As we enter the "selfie" age -- or perhaps more accurately the selfie "craze" -- a new study suggests that men who post lots of selfies show an increased tendency for narcissism and psychopathy.
Men who upload a higher number of online selfies to sites like Facebook or Instagram may be more likely to exhibit anti-social traits, researchers at Ohio State University say.
Those who spend time carefully editing those selfies before posting them, an indication of how much they wish to emphasize their appearance, score even higher in self-objectification and narcissism, they report in the journal Personality and Individual Differences.
"It's not surprising that men who post a lot of selfies and spend more time editing them are more narcissistic, but this is the first time it has actually been confirmed in a study," said study lead author and professor of communications Jesse Fox.
In the study, 800 men aged 18 to 40 years old were surveyed about the photo posting activity on social media sites, while also completing standard questionnaires for anti-social behavior and self-objectification.
Narcissism and psychopathy are different, the researchers noted. Narcissists believe they are smarter, better and more attractive than others, while psychopaths display a lack of regard or empathy for other people and have a tendency to indulge in impulsive behavior.
In addition to being asked about the frequency with which they posted selfies, the men in the study were questioned about whether they edited them before posting, by cropping or using filters or photo editing software.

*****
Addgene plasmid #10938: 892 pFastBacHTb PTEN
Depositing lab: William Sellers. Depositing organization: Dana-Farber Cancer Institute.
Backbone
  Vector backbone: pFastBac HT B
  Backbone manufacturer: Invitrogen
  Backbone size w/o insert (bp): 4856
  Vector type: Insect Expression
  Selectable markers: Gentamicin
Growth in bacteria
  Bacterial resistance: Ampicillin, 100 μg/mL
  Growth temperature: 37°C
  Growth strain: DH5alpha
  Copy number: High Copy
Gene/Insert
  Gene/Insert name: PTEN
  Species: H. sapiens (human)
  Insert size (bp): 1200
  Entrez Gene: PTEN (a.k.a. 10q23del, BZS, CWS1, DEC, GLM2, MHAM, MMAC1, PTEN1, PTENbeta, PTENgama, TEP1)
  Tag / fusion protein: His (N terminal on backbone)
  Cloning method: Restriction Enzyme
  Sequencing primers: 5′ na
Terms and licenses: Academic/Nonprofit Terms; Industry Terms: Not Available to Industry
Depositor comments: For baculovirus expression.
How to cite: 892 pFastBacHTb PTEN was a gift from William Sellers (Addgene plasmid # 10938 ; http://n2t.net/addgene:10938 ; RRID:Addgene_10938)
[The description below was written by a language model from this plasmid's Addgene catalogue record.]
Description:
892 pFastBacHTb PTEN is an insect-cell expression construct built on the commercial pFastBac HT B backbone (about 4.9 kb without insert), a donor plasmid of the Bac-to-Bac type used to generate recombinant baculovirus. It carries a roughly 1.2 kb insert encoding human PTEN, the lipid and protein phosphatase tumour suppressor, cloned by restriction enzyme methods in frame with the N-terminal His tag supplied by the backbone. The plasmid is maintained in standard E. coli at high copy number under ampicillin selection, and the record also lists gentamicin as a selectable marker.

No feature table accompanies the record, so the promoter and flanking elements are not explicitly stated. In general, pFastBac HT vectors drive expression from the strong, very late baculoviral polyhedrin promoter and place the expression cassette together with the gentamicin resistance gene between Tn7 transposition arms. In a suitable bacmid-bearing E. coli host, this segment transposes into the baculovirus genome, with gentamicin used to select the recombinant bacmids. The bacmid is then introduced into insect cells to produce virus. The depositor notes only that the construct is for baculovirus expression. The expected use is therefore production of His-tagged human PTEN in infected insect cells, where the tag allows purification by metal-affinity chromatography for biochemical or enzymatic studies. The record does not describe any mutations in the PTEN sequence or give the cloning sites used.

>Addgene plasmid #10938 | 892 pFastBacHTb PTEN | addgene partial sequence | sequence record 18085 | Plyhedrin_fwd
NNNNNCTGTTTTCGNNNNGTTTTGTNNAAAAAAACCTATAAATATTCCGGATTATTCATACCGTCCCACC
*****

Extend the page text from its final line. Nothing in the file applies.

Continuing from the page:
"Most people don't think that men even do that sort of thing, but they definitely do," Fox said.
While the findings indicate posting many photos is related to both narcissism and psychopathy, psychopathy was not linked to a tendency to edit photos, she said.
"That makes sense because psychopathy is characterized by impulsivity. They are going to snap the photos and put them online right away. They want to see themselves. They don't want to spend time editing," she said.
The researchers emphasize their findings don't mean men posting a lot of selfies are necessarily narcissists or psychopaths; while the men surveyed showed higher than average levels of these anti-social characteristics, they were still within what is considered a normal range of behavior.
Self-objectification -- the notion that one's self-worth is based on one's appearance, rather than on other positive characteristics -- has rarely been studied in heterosexual men, according to Fox.
"We know that self-objectification leads to a lot of terrible things, like depression and eating disorders in women," she said.
"With the growing use of social networks, everyone is more concerned with their appearance. That means self-objectification may become a bigger problem for men, as well as for women."